People have covered most of the basics, but I will add, as someone who travels frequently in Japan and has for many years, that Westerners have a huge bubble of personal space/aura they carry around with them, which feels huge, inappropriate and pushy in Japan, though it is fine when they are at home. Be conscious of your psychic space and try to minimize it.
Japanese people carry around a much smaller bubble, but it is absolute. Even close friends bow and shake hands, though young women, and sometimes older ones, will walk with arms linked. Do. Not. Hug. Unless the Japanese person initiates it. This bubble is respected and honored. Give people lots of psychic space and psychic privacy. Living in crowded conditions means this Cone of Privacy is very important. Silence is golden. Speak softly. Text, don't talk. Don't wave your arms around. Manners are all that maintain civilization in crowds, I sometimes think.
Bowing is a big deal. You are not expected to know the nuances. Watch and learn. Bow a bit when shaking hands or meeting people, but don't make a big thing of it.
Shoe rules are huge. Watch carefully and follow them, as stated above. "Foot covers" can be found everywhere, and are rather like Peds, except they stay on well and are often lacy. They are frequently worn with pumps, summer shoes or sandals and are meant to show. I personally wouldn't go with Fast Flats -- they are too shoe-like for indoors to my eye. Tokyo at least is a very dressy city, and I have found Japan generally a dressy, fashion-conscious country. Jeans, T-shirts (unless high end designer with logos, as a fashion statement, and real shoes, not trainers) and trainers (only on the very young as a fashion statement or for sport) are just not done except for dog walking and the like. Khakis, European walking shoes and a Polo shirt, all very tidy, will carry your further. Japanese people are suckers for designer merchandise, and love anything with someone else's name on it. Make sure there's an alligator or a horse on that Polo.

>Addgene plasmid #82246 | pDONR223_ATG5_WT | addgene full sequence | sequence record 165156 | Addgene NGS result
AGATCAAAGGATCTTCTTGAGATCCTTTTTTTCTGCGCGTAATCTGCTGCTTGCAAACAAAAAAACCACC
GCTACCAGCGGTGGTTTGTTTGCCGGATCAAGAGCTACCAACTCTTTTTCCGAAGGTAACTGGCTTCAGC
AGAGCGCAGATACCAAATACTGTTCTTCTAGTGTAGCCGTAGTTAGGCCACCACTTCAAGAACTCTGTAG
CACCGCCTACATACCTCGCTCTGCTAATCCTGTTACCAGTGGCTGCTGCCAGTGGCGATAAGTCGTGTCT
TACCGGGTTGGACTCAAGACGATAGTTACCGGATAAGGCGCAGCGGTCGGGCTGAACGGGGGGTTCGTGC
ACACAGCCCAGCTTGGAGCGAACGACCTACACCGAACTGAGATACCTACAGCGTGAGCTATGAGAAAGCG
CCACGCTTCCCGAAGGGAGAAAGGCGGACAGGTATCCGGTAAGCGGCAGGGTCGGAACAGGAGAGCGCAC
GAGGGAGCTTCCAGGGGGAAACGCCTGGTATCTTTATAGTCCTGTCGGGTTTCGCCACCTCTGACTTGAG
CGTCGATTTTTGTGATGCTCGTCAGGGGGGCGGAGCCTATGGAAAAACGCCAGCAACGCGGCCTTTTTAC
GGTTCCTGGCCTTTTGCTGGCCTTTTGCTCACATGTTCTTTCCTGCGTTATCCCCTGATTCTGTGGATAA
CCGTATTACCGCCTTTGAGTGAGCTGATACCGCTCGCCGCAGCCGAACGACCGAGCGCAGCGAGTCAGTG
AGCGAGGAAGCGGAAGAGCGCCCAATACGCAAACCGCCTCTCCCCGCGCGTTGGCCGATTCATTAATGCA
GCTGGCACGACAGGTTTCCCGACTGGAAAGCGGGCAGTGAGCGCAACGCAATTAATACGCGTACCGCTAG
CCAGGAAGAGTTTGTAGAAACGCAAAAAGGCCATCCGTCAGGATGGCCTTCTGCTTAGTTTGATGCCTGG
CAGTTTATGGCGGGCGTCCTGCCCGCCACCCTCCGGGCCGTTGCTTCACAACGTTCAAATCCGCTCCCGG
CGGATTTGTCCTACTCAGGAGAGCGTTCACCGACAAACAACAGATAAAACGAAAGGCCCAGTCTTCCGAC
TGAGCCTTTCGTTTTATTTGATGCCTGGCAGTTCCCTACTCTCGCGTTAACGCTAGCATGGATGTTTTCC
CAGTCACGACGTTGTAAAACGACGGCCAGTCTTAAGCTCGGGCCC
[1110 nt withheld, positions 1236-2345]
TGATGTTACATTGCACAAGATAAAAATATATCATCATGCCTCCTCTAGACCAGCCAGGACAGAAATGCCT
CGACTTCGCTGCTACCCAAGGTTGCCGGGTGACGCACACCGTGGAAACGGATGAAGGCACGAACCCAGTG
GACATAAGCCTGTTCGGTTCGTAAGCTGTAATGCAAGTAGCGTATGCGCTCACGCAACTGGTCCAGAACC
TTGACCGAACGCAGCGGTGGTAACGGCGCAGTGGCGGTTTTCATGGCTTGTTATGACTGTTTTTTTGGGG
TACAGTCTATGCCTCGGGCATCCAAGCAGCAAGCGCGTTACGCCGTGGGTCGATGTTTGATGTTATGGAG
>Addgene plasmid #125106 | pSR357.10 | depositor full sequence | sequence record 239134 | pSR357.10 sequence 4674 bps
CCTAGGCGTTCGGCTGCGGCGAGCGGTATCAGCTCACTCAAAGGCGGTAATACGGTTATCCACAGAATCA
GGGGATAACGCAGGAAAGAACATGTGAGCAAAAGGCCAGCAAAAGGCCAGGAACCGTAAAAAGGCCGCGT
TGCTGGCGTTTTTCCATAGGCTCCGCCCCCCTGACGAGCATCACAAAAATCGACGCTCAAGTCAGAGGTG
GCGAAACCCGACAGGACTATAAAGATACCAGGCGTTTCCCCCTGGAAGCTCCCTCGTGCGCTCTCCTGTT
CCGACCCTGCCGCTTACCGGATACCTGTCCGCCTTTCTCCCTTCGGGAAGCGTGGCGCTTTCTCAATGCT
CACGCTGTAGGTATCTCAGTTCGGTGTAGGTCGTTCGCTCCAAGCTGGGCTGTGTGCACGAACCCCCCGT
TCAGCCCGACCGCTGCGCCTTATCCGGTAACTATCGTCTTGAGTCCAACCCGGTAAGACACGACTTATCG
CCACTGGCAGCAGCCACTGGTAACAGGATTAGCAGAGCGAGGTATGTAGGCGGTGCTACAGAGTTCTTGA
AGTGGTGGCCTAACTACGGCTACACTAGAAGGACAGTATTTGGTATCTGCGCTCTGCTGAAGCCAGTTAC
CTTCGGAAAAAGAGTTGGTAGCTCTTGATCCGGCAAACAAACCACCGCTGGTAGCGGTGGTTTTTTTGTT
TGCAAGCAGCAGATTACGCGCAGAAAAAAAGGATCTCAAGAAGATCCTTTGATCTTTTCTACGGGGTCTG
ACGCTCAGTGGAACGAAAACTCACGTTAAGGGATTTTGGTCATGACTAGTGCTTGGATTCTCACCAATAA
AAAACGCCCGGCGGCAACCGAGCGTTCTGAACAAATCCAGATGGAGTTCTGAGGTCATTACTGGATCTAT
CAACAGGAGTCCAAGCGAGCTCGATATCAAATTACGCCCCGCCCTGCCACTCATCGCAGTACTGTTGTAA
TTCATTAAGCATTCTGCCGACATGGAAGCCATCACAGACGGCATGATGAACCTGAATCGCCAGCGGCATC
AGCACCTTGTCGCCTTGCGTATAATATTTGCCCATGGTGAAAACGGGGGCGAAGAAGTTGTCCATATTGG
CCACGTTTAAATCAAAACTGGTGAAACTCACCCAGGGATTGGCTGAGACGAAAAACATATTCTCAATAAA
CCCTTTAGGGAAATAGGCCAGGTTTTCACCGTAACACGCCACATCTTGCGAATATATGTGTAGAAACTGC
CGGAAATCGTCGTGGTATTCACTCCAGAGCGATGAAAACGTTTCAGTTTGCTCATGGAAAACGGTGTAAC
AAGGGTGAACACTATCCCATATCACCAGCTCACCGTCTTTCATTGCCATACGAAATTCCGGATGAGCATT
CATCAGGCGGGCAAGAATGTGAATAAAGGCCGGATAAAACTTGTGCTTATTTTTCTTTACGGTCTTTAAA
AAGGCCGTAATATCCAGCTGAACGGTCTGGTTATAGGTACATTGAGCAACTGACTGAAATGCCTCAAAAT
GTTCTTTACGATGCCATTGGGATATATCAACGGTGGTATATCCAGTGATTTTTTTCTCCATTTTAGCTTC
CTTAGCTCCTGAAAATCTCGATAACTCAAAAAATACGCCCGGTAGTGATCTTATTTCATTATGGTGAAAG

Carry tissues, because sometimes there is not toilet paper (truth!) or you have to pay a machine for it, and said machine will be empty. Carry a handkerchief. This is your hand towel. You will need it. Tissue plus handkerchief is such a good idea, I carry them always, everywhere, now. A bandanna is OK. Bandannas make good gifts. IME, only men carry those washcloths, and then only when dressed casually.
In Temples and in Shrines, there is a dress code. Chest below collarbone, shoulders and arms to elbow, and legs to the knee covered are the standards. A mini with leggings (not tights) would be OK. These are houses of Practice (Buddhism doesn't analogize well) and people are there to do their practice or ceremony. Just as in an historic church in Europe, be conscious of this and respectful. There will be a front door, but it will not be used, generally. Look for the side door that everyone else is using. Take tours. They will be helpful.
After all of that, a very close Japanese friend told me once that if one is considered a well-mannered person in the US/UK etc., one will be considered well-mannered in Japan. Especially, again IME, if one learns and follows all the things people mentioned above, and don't ever be afraid to ask what is correct. People will be pleased at your concern and clue you in. The Japanese are great hosts, welcome visitors, love kids and animals, nature, and like to have fun. Enjoy!